Week In Review — Jan. 23

The Week In Review provides an overview of the past week's top healthcare content, including industry news and trends, Mayo Clinic and Mayo Medical Laboratories news and upcoming events.


Episiotomy Rate Continues Steady Decline

The use of episiotomy in the U.S. has declined substantially over the last 7 years, according to a new study. In an analysis of more than 2 million women in more than 500 hospitals, there was a decrease of almost 32%, from 17.3% of deliveries with episiotomy in 2006 (95% CI 17.2%-17.4%) to 11.6% of deliveries in 2012 (95% CI, 11.5%-11.7%, P<0.001), reported Alexander M. Friedman, MD, of Columbia University in New York City, and colleagues. Via MedPage Today.


The Food and Drug Administration on Wednesday approved a surgically implanted device to treat obesity in some adults. Called the Maestro system, the implant is the first to generate an intermittent electrical pulse that blocks nerve signals from the brain to the stomach, reducing hunger pangs. The device is approved for use only in adults with a body mass index of 35 to 45 who have at least one other obesity-related condition, such as Type 2 diabetes. Candidates also must have already tried to shed pounds in a supervised weight loss program within the past five years. Via NY Times. 


A brisk daily walk of just 20 minutes could add years to your life, scientists said last night. In a stark warning against couch-potato lifestyles, they said lack of exercise killed twice as many people as obesity. The Cambridge University study of 334,000 people found that even a modest amount of activity prolonged life. And the least fit had the most to gain. Via Daily Mail UK.


Non-small cell lung cancer (NSCLC) is the most common cause of lung cancer deaths in the U.S., and resulted in a fatal outcome for close to 160,000 people in 2014. Since early treatment can effectively improve patient outcomes, low dose CT scans are currently being used by healthcare providers to detect early lung cancers before they produce symptoms in patients who have a heavy smoking history, and consequently are at increased risk for developing lung cancer. Via Forbes.


Regions Hospital in St. Paul cut the ribbon Thursday on the hospital's two new rooftop helipads. Regions is the only Twin Cities hospital with two helipads, which the hospital says will improve safety and care at its trauma center and burn center by getting severely injured patients to treatment more efficiently. Via Pioneer Press.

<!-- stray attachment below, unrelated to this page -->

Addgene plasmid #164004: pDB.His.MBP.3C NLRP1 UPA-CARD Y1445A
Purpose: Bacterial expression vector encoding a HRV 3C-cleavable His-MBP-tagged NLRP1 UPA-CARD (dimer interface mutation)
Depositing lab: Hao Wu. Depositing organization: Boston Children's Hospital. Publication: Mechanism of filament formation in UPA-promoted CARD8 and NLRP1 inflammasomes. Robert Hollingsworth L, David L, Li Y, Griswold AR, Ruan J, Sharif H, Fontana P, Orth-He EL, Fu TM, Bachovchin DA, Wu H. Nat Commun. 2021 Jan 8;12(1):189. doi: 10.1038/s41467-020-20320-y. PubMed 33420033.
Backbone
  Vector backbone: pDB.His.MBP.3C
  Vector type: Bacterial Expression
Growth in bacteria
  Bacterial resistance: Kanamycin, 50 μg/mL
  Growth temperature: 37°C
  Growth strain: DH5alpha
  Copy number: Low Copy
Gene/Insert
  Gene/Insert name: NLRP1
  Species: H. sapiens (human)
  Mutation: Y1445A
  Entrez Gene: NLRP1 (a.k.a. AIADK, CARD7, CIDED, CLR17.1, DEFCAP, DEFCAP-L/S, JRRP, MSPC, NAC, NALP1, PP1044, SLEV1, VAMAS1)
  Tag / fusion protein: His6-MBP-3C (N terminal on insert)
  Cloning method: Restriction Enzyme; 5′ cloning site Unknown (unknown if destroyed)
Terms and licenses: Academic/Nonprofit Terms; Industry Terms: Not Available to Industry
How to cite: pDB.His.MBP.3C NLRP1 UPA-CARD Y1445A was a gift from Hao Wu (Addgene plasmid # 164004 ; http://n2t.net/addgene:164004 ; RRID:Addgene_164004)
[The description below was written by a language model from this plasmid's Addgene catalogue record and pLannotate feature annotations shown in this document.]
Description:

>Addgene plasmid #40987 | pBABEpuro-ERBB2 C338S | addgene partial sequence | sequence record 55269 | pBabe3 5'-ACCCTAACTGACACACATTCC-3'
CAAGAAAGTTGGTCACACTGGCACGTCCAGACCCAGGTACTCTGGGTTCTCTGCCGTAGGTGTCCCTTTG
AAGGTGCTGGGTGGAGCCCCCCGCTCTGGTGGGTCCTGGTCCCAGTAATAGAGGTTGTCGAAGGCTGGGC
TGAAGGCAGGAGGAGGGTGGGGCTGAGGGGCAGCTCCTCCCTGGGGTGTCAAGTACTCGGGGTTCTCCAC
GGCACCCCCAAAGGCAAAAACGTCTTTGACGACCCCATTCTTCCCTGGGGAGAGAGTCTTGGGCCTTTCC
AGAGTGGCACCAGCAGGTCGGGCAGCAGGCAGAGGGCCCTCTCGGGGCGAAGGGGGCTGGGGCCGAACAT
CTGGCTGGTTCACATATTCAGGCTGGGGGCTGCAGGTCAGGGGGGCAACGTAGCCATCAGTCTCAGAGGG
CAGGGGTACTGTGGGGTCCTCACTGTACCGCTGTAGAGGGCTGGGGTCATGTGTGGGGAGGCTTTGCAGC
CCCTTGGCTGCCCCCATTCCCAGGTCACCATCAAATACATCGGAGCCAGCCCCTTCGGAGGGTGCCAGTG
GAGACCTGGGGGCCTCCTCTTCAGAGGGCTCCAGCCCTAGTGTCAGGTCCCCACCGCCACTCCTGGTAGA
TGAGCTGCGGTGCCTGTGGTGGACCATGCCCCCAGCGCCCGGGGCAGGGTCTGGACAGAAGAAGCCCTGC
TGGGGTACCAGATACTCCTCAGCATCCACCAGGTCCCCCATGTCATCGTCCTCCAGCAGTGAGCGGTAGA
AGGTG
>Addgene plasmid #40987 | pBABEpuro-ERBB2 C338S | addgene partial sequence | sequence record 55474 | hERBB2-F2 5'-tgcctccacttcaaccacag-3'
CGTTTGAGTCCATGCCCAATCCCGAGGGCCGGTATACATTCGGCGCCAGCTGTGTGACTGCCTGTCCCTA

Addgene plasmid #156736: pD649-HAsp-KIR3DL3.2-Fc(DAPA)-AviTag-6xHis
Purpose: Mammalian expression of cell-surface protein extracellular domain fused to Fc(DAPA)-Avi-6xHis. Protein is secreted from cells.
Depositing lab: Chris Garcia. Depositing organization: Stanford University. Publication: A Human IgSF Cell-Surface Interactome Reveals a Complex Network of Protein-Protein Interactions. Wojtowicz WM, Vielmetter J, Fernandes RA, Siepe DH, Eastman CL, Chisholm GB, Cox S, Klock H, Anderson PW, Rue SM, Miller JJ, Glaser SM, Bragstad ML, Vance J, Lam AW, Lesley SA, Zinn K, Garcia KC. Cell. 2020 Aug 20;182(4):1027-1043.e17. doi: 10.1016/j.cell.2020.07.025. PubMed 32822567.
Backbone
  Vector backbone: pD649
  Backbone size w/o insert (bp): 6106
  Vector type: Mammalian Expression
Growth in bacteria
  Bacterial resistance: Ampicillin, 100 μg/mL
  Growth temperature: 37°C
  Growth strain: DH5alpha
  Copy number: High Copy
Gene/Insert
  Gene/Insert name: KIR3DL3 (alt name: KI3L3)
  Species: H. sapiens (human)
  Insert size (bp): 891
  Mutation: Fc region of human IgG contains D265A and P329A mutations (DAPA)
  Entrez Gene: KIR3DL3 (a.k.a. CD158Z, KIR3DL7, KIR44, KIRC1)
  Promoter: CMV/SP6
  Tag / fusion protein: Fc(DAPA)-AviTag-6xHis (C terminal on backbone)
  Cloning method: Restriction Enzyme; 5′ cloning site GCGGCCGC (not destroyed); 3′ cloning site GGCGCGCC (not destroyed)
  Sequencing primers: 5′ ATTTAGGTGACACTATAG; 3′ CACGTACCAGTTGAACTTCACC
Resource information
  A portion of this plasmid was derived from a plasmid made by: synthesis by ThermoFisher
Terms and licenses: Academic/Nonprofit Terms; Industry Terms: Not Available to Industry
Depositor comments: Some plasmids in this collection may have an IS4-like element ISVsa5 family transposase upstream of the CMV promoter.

The Mayo Clinic, Rochester's world-renowned medical center has brought its "Mayo Model of Care" for patients in sports medicine to the Twin Cities. The state-of-the-art facility in the former Block E retail complex in the heart of downtown Minneapolis is now providing every aspect of quality care in sports medicine, except surgery. The new Mayo Clinic Sports Medicine Facilities is a partnership with pro basketball's Minnesota Timberwolves and Lynx. Via Insight News.

HPV Testing Can Help Detect Cervical Cancer 

Dr. Patricia Olijnyk, a Women's Health Physician at Mayo Clinic Health System Franciscan Healthcare said cervical cancer is fast-spreading and catching it early is crucial. She said just because you have HPV does not mean you will get cancer. "Most people will clear it. It's the people who don't clear it that is can within 5 years turn into a really aggressive cancer that will kill you young," Olijnyk said. Via WXOW La Crosse.


“The most recent national guidelines for cervical cancer screening and management recommend only testing for high-risk HPV genotypes,” says Michael R. Henry, MD, director, General Cytopathology Laboratory, Department of Laboratory Medicine and Pathology, Mayo Clinic, and medical director of the Cytotechnology Program within the Mayo School of Health-Related Sciences. Via Labroots.

Types of Hearing Loss and When to Get Tested 

We are probably better at restoring hearing than any other of the five senses, said Dr. Matthew Carlson, an otolaryngologist at the Mayo Clinic in Rochester, Minn. "We tell our patients that we can almost always do something to help them regardless of the severity of hearing loss." Even complete deafness usually can be treated with cochlear implants. Via Chicago Tribune.


Hospital emergency departments see an influx of weather-related injuries with each icy assault from old man winter. "There are really four types of things that we'll see," says David Nestler, M.D., an emergency medicine specialist at Mayo Clinic in Rochester, Minn. "Probably the most common is actually falls. The snow and ice make it easy to slip and fall. We see many, many broken bones because of that," Dr. Nestler says. Weather-related vehicle accidents, heart attacks triggered while shoveling snow and exposure injuries, like frostbite, also send more people to emergency rooms with each new storm.Via Mayo Clinic News Network.


Kelley Schreiber is a Marketing Channel Manager at Mayo Medical Laboratories. She is the principle editor and writer of Insights and leads social media and direct marketing strategy. Kelley has worked at Mayo Clinic since 2013. Outside of work, you can find Kelley running, traveling, playing with her new kitten, and exploring new foods.